Woven Hand

Consider the Birds

(Sounds Familyre; 2004)

By Chet Betz | 8 November 2007

David Eugene Edwards may be the most archetypal gothic-Americana, fire-and-brimstone unorthodox music preacher that our corn fields and cotton plantations and moonshine could have inspired in this sterilized day and age. End useless introductory description.

16 Horsepower, the gothic-Americana, fire-and-brimstone alternative band that Edwards fronts, has had a long history of making apocalyptic neo-Appalachian rock albums that are quite good but fall just shy of being something that one would write home to mother about. Edwards’ rather solo side-project Woven Hand debuted with a self-titled 2003 album that stripped the 16 Horsepower sound down and filled in the space with louder echoes of Edwards’ rustic man drawling and yodeling and new millennium synthetics. Along with the unique, shimmering dark folk sound that resulted, Woven Hand featured some of the best songs and most memorable melodies that Edwards had penned to date; not only did my mother like it, it’s on her Christmas list. Blush, a choreography soundtrack that came out around the same time as the self-titled, would surely inspire listeners to go see the choreography just to see how the hell that’s supposed to work out.

The development revealed by the newest Woven Hand release, Consider the Birds, is an interesting, if not altogether delightful, one. The arrangements are still impressive in their composition and use of space, but they now seem a bit fuller with a more live sound, sacrificing the weird intimacy and bottled lightning bug ambience of the self-titled for something that falls closer to the more traditional hoe-down dirges of 16 Horsepower. And the effort to meat up the accompaniment seems to have distracted from, yes, the songwriting. In structure and vocal melodies, the songs are simply not as distinct or hook-laden as the more minimal craft of Woven Hand.

“Chest of Drawers” stands out on Consider the Birds precisely because its flowing guitar line remains fairly bare, giving Edwards space and time to meter out his vocal performance with the sort of nuanced emotional inflection that gets buried under the business of many of the surrounding tracks. Invoking Cash and the still living Cohen, Edwards plucks his strings serenely as his dirty boot taps out time on a worn Bible. With every sound wrapped in a resonance that sounds recorded from a cathedral of a barn, Edwards remains the serpent-wielding, assaulting psalmist despite his softer tone: “The world will bow / And knees will be broken for those who don’t know how / He delights not in the strength of horses / He takes no pleasure in the cleverness of men.” It’s to the credit of the atmosphere that vapors off Edwards’ sweaty brow that such a lyric could still compel the listener to breathe a heady “Amen.”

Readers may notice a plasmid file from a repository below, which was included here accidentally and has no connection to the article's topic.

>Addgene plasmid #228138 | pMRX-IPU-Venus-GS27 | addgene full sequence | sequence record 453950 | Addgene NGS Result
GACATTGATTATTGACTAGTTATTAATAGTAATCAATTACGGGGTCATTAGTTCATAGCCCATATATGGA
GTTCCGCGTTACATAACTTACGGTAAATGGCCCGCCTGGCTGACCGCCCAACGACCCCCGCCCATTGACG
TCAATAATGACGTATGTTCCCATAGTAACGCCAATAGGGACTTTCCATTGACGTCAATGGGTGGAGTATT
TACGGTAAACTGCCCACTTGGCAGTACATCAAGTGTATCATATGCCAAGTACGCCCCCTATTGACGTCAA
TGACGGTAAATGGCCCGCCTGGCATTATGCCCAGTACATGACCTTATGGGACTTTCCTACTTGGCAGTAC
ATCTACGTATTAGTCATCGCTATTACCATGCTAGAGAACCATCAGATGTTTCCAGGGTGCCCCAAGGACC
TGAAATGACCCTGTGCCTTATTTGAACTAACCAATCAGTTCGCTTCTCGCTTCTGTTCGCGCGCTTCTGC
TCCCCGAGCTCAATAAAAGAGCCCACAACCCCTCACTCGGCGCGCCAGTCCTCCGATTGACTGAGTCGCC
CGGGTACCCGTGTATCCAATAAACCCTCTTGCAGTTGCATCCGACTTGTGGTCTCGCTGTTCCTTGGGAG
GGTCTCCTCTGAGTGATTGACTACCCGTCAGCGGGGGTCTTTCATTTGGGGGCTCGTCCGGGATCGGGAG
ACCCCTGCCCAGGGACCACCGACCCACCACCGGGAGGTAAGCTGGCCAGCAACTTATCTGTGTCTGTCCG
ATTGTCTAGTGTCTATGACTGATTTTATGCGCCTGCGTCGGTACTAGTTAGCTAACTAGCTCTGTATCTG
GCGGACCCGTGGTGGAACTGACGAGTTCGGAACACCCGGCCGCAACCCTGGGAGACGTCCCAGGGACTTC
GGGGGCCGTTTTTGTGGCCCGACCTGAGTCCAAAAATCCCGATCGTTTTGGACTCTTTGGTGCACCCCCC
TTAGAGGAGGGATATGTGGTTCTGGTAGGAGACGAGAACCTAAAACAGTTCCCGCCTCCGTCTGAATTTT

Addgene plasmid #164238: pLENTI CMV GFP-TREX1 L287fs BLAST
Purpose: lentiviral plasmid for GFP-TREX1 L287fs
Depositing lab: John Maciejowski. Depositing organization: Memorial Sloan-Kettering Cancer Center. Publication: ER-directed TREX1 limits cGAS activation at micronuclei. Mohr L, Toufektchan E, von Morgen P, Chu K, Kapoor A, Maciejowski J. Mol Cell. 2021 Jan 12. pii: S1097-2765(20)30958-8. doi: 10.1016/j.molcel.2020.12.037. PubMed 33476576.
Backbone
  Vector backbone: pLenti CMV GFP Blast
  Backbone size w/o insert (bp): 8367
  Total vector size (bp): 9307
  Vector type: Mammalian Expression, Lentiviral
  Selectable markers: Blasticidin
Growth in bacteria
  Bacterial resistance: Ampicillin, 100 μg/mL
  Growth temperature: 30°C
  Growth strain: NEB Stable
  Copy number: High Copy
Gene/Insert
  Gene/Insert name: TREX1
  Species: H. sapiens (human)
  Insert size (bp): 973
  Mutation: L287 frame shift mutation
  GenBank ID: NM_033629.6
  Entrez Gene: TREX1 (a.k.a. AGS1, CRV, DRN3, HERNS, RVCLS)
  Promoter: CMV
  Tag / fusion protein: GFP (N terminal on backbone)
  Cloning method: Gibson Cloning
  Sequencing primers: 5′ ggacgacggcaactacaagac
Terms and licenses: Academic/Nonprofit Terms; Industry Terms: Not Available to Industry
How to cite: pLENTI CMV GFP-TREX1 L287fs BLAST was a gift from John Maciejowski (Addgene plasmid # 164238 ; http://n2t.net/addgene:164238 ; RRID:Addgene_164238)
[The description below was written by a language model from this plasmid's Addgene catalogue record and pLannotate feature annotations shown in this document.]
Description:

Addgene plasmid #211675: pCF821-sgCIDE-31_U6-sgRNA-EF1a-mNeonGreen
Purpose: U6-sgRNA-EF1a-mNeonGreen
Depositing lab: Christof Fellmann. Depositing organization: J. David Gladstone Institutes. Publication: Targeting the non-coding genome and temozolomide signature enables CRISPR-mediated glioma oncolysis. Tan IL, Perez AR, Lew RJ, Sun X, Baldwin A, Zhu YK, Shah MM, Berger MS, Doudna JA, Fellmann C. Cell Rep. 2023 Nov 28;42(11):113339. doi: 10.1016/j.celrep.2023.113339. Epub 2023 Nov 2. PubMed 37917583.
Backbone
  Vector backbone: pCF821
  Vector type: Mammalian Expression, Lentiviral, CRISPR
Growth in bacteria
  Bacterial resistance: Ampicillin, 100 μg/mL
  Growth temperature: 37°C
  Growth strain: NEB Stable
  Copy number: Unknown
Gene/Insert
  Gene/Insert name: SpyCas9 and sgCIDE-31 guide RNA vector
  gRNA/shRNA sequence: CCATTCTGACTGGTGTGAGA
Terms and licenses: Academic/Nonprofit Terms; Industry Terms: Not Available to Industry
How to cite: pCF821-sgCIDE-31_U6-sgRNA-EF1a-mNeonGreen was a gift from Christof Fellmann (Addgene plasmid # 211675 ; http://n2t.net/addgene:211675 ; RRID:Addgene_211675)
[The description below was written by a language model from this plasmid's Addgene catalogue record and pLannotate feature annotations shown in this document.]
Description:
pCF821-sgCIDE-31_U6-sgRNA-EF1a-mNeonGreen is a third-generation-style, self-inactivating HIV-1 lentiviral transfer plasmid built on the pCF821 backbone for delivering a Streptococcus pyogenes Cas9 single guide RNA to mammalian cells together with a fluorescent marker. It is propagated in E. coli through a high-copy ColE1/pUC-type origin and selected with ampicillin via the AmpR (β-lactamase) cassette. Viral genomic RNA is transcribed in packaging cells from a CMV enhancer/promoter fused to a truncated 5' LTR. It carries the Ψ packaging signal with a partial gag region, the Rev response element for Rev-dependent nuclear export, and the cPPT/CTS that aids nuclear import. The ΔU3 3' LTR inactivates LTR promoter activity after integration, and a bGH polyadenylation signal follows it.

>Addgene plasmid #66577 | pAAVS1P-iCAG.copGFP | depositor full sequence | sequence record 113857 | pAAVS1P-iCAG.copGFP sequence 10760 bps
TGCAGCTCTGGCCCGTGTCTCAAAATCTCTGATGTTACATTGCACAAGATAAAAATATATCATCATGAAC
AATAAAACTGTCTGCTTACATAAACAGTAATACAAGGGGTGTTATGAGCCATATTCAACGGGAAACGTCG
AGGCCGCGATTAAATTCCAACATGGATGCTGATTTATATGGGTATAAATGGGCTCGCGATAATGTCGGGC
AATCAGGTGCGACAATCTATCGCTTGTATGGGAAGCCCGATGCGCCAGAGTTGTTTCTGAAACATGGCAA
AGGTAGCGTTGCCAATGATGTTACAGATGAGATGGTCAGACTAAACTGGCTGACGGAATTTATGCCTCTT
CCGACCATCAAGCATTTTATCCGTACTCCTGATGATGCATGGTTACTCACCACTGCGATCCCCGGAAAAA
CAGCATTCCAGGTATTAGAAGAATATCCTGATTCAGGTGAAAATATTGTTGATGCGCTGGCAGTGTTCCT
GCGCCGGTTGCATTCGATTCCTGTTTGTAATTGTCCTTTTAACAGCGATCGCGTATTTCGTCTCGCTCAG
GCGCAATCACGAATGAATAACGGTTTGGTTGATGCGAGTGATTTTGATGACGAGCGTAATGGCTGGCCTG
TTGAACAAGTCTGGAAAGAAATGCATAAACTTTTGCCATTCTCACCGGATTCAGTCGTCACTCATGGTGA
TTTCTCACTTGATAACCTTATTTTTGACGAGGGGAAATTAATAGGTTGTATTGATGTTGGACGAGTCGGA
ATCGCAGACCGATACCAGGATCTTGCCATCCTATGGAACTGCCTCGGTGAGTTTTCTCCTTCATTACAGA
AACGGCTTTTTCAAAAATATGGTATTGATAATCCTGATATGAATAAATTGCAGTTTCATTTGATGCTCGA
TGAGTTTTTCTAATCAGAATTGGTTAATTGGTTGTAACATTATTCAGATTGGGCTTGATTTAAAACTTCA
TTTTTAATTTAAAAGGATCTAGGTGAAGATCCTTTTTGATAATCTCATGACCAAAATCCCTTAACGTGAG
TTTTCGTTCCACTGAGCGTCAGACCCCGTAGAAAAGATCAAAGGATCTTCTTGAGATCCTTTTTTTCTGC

In addition to its musky air of authenticity, Consider the Birds spreads its sublime ideas throughout its ten tracks of moderate length, be it the sharp acoustic riff that opens “Sparrow Falls” or the simple key line carefully interwoven into the fabric of “Bleary Eyed Duty” or the electronically maligned drums that end “Off the Cuff.” Even so, the rambling looseness of the music enervates, and Edwards too often fails to find the intonations that will drive home his stakes and his lines. After the peak of “Chest of Drawers,” “Oil on Panel” throws together a flimsy freak of percussion, shrill tones and piano, beach sounds, and humming. By the time the drums kick in, any effort to care has been lethargically squashed. While the album quickly atones with its final four tracks, a rather inhibited range of mood and tempo wears away at the attention. Consider the Birds would have greatly benefited from the kind of variety provided by “Glass Eye” and the cover of Bill Withers’ “Ain’t No Sunshine” on the self-titled.

With his mastery of the genre niche he inhabits and his whiskey-scented apocrypha, David Eugene Edwards long ago stated his claims and claimed his states, and his small cult following is not undeserved. The slight step back of Consider the Birds will hopefully become a precursor to two steps forward into new territories.